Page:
Smiling Fenceposts / Dr. Feel-Good - 7"
Eagle - 1967
The Shags were part of the hopping mid-to-late-sixties rock and roll scene in southern Manitoba that included, in addition to the obvious Guess Who, groups like the Quid, the Deverons, the Jury, the Fifth, the Mongrels and Expedition to Earth, to name but a few.
The Shags were already playing in community centres and high schools around Winnipeg by the time a teenaged guitarist named Greg Leskiw had decided to leave his home in sleepy Shilo, Manitoba for the bright lights of the big city. Leskiw may have come from the wheatfields, but he was certainly no bumpkin musically. His father was a talented jazz musician around those parts, and so while everyone else was fingering Beatles chords and Shadows riffs, Leskiw was cutting his teeth on more sophisticated fare.
"My roots weren't in rock 'n' roll," he would tell John Einarson. "My dad taught me jazz chords, so I had learned augmented, diminished, sevenths, minors and how to play all over the fretboard. He taught me how to play in B-flat and E-flat, which were the horn keys, and a lot of those old songs were written in those keys."
By 1966 the Shags - now Leskew with singer/guitarist Stuart Adams, bass player Bill Merritt and drummer Clive Perry - were starting to gather a sizeable following around town. The addition of John Lidgey on keys added a hipper, more psychedelic element to their sound and that managed to attract the attention of Wes Nowosad, whose Eagle label had already issued a handful of records, including the Quid's Them-inspired corker 'Crazy Things'.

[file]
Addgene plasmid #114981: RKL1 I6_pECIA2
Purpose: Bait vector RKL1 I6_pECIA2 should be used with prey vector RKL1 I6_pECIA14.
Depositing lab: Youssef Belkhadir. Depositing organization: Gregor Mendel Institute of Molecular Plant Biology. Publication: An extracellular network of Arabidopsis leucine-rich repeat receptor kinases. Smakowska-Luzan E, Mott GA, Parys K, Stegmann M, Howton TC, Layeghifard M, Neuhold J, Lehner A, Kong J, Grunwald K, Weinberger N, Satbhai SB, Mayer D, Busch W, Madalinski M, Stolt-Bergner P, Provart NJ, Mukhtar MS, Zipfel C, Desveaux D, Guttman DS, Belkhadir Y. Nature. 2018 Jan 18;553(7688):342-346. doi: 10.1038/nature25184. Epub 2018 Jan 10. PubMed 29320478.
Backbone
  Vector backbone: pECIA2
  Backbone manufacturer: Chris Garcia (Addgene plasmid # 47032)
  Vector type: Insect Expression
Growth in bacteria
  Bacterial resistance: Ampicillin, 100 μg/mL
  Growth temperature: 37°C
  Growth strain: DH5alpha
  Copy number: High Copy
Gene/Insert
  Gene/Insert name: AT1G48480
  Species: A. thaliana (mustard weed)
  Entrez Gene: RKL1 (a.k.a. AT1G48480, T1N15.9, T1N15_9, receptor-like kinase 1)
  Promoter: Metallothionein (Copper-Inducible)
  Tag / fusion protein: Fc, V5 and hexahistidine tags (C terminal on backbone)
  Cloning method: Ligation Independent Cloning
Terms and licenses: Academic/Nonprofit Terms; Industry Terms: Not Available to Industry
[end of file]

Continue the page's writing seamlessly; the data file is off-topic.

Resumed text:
By late spring the following year, the Shags had a record of their own in the racks, the groovy, if a tad amateurish, 'Smiling Fenceposts', with its messy mix of swirling organ, lithe vocals and crusty guitar. The boys even garnered a line or two in the May 27, 1967 issue of Billboard with the announcement that "Winnipeg-based Eagle Records has two new releases, introducing the Shags with 'Smiling Fenceposts' and 'Dr. Feel-Good' and the Good Feeling with 'Tale of a Man' and 'Good Feeling'".
The band didn't really stick around long enough to gain any traction from 'Smiling Fenceposts'. For one, they had already changed both name and personnel by the end of the year, issuing one single on Franklin as the Jamieson-Roberts Device. But Leskiw's musical pedigree would ultimately serve him well. The talented guitarist got the call-up to replace Randy Bachman in the Guess Who in 1970 and then went on to record a couple of LPs as Mood Jga Jga with Merritt in the mid-seventies. In the following decades he would operate Vox Pop Studios, where he recorded such notables as the Crash Test Dummies and the Blue Meanies. Today Leskiw is widely regarded as one of the elder statesman of Winnipeg rock and roll.